Margaret Thatcher was called the “Iron Lady” and now Theresa May, the second woman prime minister in Britain’s history, is fast acquiring the sobriquet of a “bloody difficult woman” - but she is happy being called that.
Known to be a tough home secretary before she took over as the second Conservative woman prime minister in the aftermath of Britain’s June 23 vote to exit the European Union, May toured radio and television studios on Tuesday morning to expound on her views on Brexit and other issues.
Asked to comment on Tory veteran Ken Clarke’s description of her as a “bloody woman”, May corrected the questioner: “Actually what he said, and I don’t normally swear, was I was a ‘bloody difficult woman’.”
Former justice secretary Clarke and May often clashed in Parliament.
May went on: “Well, you know, Ken and I had our interesting debates in the past, and I stand by doing what I believe to be the right thing. And if standing up for what you believe to be right is being ‘bloody difficult’, then so be it.”
After announcing an initial timetable to begin Brexit negotiations at the Conservative party conference in Birmingham on Monday, May said: “It (Brexit) is not going to be plain sailing. There will be some bumps in the road as we go through this process.
“The economic data that we have seen so far over the past few weeks has been more positive than people were expecting. It is early data, of course. But it has been more positive than people were expecting.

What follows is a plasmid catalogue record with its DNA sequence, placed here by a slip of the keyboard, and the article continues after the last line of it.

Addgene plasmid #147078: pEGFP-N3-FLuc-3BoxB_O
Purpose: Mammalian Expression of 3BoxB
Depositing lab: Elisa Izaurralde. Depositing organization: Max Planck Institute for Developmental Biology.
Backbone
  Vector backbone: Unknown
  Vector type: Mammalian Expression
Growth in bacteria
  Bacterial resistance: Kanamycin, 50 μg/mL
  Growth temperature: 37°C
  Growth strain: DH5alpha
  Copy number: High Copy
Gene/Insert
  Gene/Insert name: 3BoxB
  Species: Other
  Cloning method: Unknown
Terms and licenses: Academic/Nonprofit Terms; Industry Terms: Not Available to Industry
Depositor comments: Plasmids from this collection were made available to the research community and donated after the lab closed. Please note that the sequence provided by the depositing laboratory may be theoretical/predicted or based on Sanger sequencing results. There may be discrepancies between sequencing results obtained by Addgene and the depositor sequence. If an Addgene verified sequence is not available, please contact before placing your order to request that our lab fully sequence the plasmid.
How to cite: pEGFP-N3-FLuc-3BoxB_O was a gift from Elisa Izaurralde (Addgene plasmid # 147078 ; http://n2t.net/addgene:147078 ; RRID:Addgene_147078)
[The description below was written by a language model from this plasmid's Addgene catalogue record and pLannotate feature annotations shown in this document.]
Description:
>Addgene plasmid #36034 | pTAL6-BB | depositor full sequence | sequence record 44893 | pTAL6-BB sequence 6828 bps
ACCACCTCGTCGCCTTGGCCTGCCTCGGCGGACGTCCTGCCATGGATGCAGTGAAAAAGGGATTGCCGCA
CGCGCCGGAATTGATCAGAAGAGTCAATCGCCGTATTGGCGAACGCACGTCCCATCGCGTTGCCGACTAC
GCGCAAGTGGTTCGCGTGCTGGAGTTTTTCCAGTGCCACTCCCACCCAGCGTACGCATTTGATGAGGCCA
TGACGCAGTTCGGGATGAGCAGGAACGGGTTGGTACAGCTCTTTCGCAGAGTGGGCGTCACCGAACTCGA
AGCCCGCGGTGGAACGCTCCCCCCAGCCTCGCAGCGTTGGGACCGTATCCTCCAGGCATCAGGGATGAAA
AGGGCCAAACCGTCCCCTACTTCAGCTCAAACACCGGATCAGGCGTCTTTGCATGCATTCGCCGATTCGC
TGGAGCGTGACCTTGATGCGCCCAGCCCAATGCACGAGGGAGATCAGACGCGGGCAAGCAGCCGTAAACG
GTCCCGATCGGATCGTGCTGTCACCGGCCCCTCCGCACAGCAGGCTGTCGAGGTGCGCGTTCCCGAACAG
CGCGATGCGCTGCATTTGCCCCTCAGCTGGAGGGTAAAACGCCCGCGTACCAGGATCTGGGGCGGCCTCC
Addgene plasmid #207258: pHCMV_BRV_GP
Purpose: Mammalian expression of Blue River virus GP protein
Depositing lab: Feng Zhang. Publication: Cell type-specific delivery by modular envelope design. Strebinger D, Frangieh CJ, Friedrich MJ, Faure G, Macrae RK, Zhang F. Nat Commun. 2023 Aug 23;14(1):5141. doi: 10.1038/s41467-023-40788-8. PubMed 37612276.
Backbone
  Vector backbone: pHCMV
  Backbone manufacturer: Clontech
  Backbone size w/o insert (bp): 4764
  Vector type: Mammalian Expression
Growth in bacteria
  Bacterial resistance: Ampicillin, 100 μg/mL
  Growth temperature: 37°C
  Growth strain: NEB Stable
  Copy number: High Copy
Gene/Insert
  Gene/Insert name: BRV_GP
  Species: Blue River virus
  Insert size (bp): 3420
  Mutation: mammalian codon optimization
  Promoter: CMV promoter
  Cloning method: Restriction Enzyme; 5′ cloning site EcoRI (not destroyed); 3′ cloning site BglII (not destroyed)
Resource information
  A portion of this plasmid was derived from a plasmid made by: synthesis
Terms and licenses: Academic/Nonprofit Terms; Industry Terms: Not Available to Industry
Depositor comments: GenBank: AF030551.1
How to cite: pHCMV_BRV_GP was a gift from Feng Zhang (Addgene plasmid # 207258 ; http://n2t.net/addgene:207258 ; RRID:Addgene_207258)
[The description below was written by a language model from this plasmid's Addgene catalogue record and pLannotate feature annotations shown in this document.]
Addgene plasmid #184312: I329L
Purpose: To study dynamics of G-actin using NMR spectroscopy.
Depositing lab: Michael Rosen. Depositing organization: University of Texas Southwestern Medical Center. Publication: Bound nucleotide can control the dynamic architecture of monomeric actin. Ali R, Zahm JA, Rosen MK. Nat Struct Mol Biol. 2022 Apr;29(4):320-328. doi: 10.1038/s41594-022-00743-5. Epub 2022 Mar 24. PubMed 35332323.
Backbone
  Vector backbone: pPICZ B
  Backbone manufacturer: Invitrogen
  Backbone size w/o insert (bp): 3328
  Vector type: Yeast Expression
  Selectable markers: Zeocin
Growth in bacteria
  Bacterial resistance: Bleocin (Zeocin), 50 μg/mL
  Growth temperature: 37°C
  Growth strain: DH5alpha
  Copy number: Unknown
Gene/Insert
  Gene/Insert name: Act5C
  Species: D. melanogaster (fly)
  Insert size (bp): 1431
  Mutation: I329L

“And I recognise the concern that business has to want to see a smooth process as we go through these negotiations and transition to coming out of the European Union and I want to ensure that we are listening to business, which we are doing,” she added.
In less than three months at 10, Downing Street, May is seen as moving well away from the David Cameron regime, overturning some of his policies, most notably the austerity focussed economic outlook of former chancellor George Osborne.
May, who has been tasked with the challenge of taking Britain out of the EU, said: “What relationship do we want with the EU? Now, I want that relationship to be the best possible, the right deal for the UK, and the best possible deal in terms of trade with the EU.
“I want British businesses to be able to trade with the EU and operate within the EU, and EU businesses to be able to operate here in the UK. I think that makes sense for both sides of the argument. I think it’s not about the UK in some sense being a supplicant to the EU. It’s about the reciprocity here, (a) good trade deal is going to be of benefit to us and the EU.”